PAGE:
Before you list your home for sale, you should be aware of the potential closing costs you’ll be responsible for paying. Knowing what to expect at closing will help you understand your financial responsibilities and will allow you to set your list price confidently. This post will explain how to calculate an estimate of your seller closing costs.
These expenses are typically paid to the attorney or title company that oversees the closing process. Closing and escrow fees may vary, but they typically start at $250 and are then charged at a rate of about $2 per every $1,000 of the sale price. Therefore, if you were to sell your home for $200,000, you’d pay the initial $250 in closing fees on top of another $400, bringing your total escrow fees to $650.
In addition to paying the title company or escrow team, you’ll also need to pay underwriting fees to the buyer’s mortgage company. Essentially, these fees are designed to cover the cost of the mortgage company researching and screening the potential buyer to make sure they’re a viable candidate for their mortgage. Typically, these fees are around $800, though they may be slightly more or less depending on where you live.
Title and Surveying Costs:
In some cases, the seller must also pay title and surveying costs. Title costs are usually a few hundred dollars (but can vary greatly) and cover the costs associated with making sure the home’s title is clean. Surveying costs can add another $400 to the closing costs and include land surveying done to confirm the property’s boundaries and zoning.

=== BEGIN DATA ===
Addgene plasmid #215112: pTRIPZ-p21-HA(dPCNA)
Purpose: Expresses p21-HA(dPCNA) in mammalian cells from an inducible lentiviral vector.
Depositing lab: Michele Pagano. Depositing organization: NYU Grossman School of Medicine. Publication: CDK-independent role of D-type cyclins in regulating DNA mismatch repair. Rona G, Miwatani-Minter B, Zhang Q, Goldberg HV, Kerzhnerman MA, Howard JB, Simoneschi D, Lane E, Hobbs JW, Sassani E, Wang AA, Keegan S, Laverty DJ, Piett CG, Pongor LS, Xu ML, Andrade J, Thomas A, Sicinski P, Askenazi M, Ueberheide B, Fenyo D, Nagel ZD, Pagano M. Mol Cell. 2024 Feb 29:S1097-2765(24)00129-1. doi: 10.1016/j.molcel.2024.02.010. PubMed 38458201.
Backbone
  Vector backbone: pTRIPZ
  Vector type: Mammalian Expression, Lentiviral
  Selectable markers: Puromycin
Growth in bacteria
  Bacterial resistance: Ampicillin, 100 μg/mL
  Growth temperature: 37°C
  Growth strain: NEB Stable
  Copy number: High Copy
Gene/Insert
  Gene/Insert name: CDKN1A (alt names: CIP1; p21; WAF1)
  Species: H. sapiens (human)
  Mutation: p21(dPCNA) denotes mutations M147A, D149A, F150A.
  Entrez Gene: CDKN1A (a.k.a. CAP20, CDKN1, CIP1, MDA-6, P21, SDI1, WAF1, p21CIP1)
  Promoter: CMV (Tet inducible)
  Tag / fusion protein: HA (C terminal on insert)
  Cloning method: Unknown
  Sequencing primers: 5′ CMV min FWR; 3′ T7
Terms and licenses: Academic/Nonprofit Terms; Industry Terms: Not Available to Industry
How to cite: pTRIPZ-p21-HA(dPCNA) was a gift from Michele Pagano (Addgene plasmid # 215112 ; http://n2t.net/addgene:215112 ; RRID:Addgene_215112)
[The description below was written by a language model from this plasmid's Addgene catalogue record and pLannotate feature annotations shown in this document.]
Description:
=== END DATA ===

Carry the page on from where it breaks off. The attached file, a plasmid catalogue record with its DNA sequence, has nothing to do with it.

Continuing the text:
Need help figuring out an accurate list price? Use our free worksheet!
HOA Transfer Fees:
If you currently belong to a homeowner’s association, you may also be responsible for paying HOA transfer fees. This will prove to the buyer that you’re current on all your HOA dues and will provide additional HOA information to the new buyer. You can generally expect to pay around $400 for HOA transfer costs, though it will vary from one association to the next. Check out this post for more information on HOA transfer fees.
Inspection and Appraisal:
Finally, depending on the deal you’ve worked out with the buyers, you may also be responsible for paying for the home inspection and appraisal; if so, expect to add another $600 to your closing costs. These fees are negotiable and are sometimes split between the buyer and seller or are sometimes covered by the buyer. All the details will be outlined in your purchase agreement, so make sure you understand what you’re agreeing to pay for before you head into escrow.
In general, closing costs will range between 2% and 5% of the home’s total sale price, depending on your negotiations with the buyer. On a $200,000 home, you can expect to budget at least $4,000 for closing costs. Check out this post for more details on common seller fees.